If I eat within four hours before a run, it's almost guaranteed that I will puke on the sidewalk. I never eat in the morning if I'm heading out for a run, and every Tuesday, when I have my Precision Running class at Equinox at 4:30, I must stop eating at 12:30 or else I will feel dangerously nauseous on the treadmill. It's gotten to the point where I do fasted cardio more often than not, whether it's running, cycling, or hip-hop dance.
But I've been wondering lately whether this is healthy or if it's harmful to the body. So I spoke with Michael Olzinski, MSc, Purplepatch endurance coach and Equinox run coach, who gave his expert opinion on the matter.
"You should not go into a run under-fueled and leave it under-fueled," Mike said matter-of-factly. "There are some very advanced and, quite honestly, treacherous ideas on running while fasted, but in my opinion, someone needs a full-time coach to really engage in that type of activity."
Well, there you have it (I can always count on him for his honesty). He said going for a run without enough fuel in your system "not only limits your performance in that run, but also the way you recover from it." So you might be doing yourself more harm than good if you do all your cardio sessions on a completely empty stomach.
"The best recommendation is that you should have some calories and hydration generally around 45 to 90 minutes prior to running," Mike continued. "The harder the run, the cleaner you would need your stomach to be." This applies to any cardio workout, not just running — cycling, HIIT circuits, jump rope workouts, etc.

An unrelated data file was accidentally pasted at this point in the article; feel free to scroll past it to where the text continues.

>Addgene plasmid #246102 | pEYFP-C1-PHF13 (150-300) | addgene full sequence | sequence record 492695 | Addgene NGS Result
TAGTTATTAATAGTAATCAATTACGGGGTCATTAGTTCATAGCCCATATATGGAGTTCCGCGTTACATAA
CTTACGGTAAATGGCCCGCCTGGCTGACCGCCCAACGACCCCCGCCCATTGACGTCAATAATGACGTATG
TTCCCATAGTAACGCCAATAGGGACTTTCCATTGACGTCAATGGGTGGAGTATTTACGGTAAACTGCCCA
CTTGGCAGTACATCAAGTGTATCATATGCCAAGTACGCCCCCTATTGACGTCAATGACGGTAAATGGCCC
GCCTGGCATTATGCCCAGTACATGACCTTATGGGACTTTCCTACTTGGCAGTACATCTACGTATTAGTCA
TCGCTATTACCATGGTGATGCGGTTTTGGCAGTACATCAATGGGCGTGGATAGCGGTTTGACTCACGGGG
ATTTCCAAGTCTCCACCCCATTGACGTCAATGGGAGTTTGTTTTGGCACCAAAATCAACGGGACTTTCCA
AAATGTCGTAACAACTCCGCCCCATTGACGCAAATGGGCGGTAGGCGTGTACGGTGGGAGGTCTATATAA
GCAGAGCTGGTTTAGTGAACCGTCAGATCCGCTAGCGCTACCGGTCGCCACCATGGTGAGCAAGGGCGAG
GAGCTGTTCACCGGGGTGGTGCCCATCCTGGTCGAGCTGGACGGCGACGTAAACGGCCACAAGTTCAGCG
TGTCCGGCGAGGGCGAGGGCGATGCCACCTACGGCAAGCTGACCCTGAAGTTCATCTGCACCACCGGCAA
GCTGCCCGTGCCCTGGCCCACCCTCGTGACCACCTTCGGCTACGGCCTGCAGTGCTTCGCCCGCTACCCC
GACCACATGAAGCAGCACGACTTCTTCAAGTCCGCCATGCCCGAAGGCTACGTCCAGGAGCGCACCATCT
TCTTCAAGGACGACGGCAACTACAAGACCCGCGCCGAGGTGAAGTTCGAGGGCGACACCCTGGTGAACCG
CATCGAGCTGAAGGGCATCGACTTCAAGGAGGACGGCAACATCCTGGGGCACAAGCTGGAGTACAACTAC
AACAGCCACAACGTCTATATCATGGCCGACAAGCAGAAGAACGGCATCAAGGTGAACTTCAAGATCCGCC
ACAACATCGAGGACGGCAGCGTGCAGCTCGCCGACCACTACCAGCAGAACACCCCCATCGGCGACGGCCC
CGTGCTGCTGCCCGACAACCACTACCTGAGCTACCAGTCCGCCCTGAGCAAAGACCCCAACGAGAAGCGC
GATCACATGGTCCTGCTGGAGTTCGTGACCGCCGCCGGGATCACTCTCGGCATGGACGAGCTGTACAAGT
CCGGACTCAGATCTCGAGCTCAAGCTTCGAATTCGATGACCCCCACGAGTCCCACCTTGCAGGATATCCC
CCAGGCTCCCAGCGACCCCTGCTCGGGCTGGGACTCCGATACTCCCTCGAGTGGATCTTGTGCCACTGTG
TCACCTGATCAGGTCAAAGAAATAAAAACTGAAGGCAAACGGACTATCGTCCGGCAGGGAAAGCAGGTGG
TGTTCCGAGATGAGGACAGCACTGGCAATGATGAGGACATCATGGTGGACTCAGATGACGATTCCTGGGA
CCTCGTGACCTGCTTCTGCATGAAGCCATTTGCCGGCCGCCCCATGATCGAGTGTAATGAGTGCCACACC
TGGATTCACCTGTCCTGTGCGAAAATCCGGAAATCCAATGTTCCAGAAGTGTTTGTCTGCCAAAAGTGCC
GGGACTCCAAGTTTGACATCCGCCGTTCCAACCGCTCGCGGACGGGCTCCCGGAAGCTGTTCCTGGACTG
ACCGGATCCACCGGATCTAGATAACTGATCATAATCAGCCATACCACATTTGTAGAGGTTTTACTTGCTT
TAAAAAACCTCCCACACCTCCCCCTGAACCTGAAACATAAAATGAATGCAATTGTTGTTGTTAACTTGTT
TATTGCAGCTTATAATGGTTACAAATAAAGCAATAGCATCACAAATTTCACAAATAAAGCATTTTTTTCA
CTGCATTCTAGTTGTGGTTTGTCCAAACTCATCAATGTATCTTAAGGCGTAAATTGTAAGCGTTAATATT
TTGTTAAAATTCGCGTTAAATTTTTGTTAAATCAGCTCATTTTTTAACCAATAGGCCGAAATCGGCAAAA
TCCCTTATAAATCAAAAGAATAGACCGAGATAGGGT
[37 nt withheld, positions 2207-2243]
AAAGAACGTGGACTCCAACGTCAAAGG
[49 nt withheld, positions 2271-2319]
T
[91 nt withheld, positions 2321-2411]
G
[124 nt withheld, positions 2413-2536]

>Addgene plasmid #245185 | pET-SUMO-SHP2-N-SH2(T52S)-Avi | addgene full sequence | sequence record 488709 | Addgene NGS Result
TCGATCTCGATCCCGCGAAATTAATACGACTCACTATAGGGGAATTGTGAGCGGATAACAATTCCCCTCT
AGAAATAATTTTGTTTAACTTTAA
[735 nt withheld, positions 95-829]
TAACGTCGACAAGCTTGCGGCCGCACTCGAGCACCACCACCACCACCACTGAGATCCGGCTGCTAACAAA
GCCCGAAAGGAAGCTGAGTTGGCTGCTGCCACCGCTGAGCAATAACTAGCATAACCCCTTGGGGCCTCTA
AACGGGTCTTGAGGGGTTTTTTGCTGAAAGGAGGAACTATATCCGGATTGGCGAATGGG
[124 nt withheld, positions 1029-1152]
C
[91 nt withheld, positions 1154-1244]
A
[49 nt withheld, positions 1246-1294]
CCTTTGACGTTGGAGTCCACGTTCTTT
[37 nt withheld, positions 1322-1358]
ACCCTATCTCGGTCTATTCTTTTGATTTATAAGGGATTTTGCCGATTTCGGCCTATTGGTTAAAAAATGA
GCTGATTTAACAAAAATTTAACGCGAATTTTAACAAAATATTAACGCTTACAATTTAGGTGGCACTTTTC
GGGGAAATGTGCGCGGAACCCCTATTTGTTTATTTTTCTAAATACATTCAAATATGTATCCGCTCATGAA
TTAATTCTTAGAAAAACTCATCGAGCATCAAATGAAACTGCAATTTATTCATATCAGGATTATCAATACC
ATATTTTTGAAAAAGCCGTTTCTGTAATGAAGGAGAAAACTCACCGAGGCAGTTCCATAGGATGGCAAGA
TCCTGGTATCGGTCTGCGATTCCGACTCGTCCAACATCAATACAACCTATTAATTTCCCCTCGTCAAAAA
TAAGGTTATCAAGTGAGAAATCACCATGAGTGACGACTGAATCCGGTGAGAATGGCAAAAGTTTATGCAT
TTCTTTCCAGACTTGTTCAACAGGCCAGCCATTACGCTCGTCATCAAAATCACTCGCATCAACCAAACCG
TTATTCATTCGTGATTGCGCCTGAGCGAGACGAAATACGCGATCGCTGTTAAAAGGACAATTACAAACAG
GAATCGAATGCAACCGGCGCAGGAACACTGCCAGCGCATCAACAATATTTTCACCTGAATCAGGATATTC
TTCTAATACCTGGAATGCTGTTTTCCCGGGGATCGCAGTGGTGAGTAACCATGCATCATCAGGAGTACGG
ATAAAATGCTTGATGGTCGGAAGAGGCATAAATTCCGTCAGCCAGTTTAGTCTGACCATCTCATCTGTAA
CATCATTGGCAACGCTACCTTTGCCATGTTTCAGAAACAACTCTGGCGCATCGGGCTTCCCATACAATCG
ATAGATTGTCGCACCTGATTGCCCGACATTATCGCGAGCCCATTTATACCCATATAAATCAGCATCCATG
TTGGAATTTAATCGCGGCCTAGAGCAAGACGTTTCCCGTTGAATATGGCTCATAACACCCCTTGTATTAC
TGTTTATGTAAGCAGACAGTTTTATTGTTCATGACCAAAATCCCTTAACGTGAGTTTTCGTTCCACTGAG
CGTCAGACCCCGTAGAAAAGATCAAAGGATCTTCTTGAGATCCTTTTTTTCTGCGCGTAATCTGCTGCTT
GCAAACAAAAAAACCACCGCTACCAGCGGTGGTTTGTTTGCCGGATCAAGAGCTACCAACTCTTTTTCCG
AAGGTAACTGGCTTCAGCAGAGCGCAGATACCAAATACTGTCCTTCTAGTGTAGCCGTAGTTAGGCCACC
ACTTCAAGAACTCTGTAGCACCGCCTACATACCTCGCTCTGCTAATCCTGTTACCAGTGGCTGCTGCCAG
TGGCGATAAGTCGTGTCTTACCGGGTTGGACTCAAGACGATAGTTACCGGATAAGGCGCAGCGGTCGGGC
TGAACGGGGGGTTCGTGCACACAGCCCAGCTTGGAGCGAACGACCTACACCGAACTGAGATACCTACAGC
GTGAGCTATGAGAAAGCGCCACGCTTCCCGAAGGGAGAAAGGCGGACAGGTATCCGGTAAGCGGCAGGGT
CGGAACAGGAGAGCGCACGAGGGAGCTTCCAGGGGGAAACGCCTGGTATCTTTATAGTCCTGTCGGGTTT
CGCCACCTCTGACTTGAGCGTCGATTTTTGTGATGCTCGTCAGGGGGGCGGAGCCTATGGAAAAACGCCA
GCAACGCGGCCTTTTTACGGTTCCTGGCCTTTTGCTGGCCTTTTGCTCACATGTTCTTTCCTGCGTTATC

When I told him about my pressing urge to vomit when I eat any time close to running, he replied, "There is definitely a personal side to this. Some athletes can have a pretty heavy snack close to a run and feel just fine. Others are more sensitive and need to be really conscious on what they eat, and possibly need it a bit further out."
At least I know I'm not alone. If this sounds familiar to you, rather than nibbling on something 45 minutes before your run, eat a bit earlier, maybe 90 minutes before you start your sweat session.
When it comes to what you're meant to eat before running, the goal is to get some good carbs in your body, which will "give your bloodstream a little added glucose to supply the system when you start your workout."
Mike recommends a light smoothie with five to 15 grams of protein, "a small piece of bread with almond butter and honey, or even just some dates." Even if you're going for an early morning run, "it is worthwhile having a little sip of a clean smoothie or some light juice with water, just to replenish some of the glucose and glycogen in your system from a night of sleep and physical recovery."
Additionally, and just as importantly, you need to be hydrating before your run. "I always recommend a glass of some hydrating fluid," Mike said. "Not just plain water, but water with a little vitamin, mineral, or electrolyte concentration." This might mean you mix lemon juice with fresh water or have some of your favorite sports drink.
Mike has a list of foods you should say no to before going for a cardio workout. "Generally high-fiber content, complex carbs, and meat would all be things I think you should avoid," he said. "Most meats take over eight hours to really break down, and then fibrous, complex carbs can actually clean out your system too much, removing some of the energy source you could actually use."
It may sound strange, but Mike also strongly advises against most raw fruits, like an apple or sliced mango. "There is some research showing limited performance yield and even discomfort from the fructose version of sugar," he explained.
Product Credit: Outdoor Voices top and pants, APL sneakers.